Whale surveys spot killer whales in Alaska Arctic

In this photo taken Aug. 20, 2012 and provided by NOAA Fisheries, four killer whales, part of a group of 13, swim in the Beaufort Sea off the coast of Barrow, Alaska. The whales were spotted on a survey flight recording bowhead whales and other marine mammals in a joint project between the National Marine Fisheries Service, the Bureau of Ocean Energy Management and other federal agencies. Scientists say the killer whales may be mammal-eating orcas that follow gray whales to northern waters. (AP Photo/NOAA Fisheries, Cynthia Christman)

ANCHORAGE — Scientists counting marine mammals off Alaska’s Arctic Ocean coast spotted two large groups of killer whales last month, but orca experts are not ready to say the species has increased its numbers in the Beaufort and Chukchi seas.


An aerial survey crew Aug. 20 spotted 13 killer whales 6.2 miles northeast of Barrow, America’s northernmost community. The flight was part of a bowhead whale survey sponsored by the National Marine Fisheries Service, the Bureau of Ocean Energy Management and other federal agencies.

Five days later, crew members aboard the Westward Wind, a vessel in the Chukchi Sea Environmental Studies Program, which is conducting research on behalf of oil companies, spotted 25 to 30 orcas near Hanna Shoal, a shallow-water area northwest of Barrow.

The presence of killer whales in Arctic waters is unusual but not unprecedented. Research biologist Paul Wade of the National Marine Mammal Laboratory said he has no indication from published reports or anecdotal evidence that more orcas are spending time north of the Bering Strait. Russian scientists have reported them on their side of the Chukchi Sea, attacking gray whale calves. That could be why the surveys are seeing them in Alaska, he said.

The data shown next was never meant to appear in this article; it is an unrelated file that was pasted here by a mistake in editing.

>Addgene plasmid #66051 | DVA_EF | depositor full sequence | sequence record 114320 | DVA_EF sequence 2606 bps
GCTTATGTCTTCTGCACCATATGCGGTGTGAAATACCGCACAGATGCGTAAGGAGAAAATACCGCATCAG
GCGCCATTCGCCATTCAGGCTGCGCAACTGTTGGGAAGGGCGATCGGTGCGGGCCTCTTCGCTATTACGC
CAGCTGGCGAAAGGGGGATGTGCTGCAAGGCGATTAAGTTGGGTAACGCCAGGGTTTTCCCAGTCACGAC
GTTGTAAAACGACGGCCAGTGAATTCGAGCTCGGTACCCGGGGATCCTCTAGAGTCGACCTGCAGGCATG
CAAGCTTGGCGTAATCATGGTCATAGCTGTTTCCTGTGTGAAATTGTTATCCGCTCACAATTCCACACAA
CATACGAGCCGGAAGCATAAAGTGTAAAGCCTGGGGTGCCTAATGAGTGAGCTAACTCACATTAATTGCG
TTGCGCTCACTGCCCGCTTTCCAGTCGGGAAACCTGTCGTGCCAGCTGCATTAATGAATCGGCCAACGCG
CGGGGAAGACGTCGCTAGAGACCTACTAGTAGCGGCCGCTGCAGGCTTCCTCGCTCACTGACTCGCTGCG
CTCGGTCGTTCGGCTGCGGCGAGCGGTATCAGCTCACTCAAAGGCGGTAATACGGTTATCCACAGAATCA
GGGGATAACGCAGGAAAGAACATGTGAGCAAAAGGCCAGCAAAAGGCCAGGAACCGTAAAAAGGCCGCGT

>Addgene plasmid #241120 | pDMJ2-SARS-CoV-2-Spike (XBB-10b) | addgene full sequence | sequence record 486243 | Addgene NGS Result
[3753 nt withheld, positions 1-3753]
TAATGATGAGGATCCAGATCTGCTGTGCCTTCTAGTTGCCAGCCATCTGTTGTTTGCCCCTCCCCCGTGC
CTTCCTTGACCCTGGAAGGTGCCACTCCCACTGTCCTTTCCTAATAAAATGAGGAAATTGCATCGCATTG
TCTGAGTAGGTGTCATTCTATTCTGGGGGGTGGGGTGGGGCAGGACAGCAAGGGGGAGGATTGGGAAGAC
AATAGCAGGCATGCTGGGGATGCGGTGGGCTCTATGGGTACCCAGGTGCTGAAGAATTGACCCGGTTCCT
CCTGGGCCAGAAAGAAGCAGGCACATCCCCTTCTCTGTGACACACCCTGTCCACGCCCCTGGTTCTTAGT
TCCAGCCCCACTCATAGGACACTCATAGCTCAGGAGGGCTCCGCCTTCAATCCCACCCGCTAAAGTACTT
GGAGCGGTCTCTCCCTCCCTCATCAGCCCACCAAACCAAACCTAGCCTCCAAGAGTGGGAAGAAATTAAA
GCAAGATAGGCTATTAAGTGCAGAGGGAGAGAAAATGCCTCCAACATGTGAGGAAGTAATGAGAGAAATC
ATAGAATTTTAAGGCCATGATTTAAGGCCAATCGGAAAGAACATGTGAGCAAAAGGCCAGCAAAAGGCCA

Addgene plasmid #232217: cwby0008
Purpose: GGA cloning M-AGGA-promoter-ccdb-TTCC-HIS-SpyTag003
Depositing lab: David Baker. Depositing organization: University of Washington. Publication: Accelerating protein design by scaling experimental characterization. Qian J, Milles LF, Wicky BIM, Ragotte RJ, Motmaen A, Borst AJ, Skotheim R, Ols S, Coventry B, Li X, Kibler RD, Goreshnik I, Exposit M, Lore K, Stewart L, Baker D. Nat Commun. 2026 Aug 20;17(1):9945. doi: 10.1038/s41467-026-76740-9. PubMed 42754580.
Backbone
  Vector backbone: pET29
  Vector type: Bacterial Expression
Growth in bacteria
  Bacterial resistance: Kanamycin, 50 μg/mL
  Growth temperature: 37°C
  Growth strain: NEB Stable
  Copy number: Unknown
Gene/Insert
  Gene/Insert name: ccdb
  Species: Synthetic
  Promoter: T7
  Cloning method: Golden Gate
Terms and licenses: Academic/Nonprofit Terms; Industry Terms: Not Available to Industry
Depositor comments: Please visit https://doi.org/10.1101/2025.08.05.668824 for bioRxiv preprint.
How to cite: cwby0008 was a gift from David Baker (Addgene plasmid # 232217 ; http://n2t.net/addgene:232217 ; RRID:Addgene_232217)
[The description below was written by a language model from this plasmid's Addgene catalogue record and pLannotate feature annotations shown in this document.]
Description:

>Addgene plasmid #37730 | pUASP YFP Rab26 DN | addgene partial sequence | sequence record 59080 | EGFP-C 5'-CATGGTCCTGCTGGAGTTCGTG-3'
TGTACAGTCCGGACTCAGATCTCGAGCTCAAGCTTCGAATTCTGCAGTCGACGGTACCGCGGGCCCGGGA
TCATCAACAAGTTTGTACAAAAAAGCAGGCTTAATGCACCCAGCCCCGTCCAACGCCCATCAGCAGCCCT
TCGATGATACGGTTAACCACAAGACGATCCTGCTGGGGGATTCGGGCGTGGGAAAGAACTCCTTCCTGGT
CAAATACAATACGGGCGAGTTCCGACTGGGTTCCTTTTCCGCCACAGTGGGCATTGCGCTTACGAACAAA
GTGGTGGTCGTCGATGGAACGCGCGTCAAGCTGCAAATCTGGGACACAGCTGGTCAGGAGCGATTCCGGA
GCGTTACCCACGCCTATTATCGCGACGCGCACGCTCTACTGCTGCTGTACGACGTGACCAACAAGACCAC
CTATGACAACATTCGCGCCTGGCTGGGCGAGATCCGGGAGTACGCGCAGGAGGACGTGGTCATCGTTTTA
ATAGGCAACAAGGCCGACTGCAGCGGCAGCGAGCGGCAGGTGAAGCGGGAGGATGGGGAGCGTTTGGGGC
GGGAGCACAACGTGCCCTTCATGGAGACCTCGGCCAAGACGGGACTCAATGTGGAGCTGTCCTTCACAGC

“If there are more killer whales up in the Arctic, it’s because they’re following prey,” he said.

Biologist Craig George of the North Slope Borough wildlife department, who has authored research papers on killer whales in the Arctic, said Native Alaska seal hunters see orcas every summer but they’re rarely spotted by aerial surveys. The main reason, he said, is that there are hundreds of hunters and few aerial surveys.

There are hints of more sightings but nothing scientifically defensible that he’s aware of, he said.

Killer whales occasionally kill calves of bowhead whales, the same species targeted by Native whalers but competition is not a worry for whalers.

“We are more concerned about line entanglement in commercial fishing gear and ship strikes from commercial fishing,” he said. “However regarding other whales, we are somewhat concerned about competition from gray and humpback whales moving into bowhead whale feeding areas. The former are much more aggressive and efficient feeders in areas with high prey densities.”

Lisanne Aerts, principal researcher for the Chukchi survey, said by email the killer whales were cruising close to the pack ice edge Killer whales have been spotted before, she said but never such a high number or that far north.

Brendan Cummings of the Center for Biological Diversity, which has sued to prevent Arctic offshore drilling, said killer whales in the Arctic are another sign of a reshuffled ecosystem.

“One concern is that ice-adapted species such as beluga and bowhead whales are shielded from killer whale predation by the ice, but in an increasingly ice-free Arctic these species will have a new predator to contend with,” he said.

The documentation this summer of killer whales and an endangered species, the short-tailed albatross, in the Arctic highlights that the region should be protected as a marine sanctuary, not opened for oil development, he said.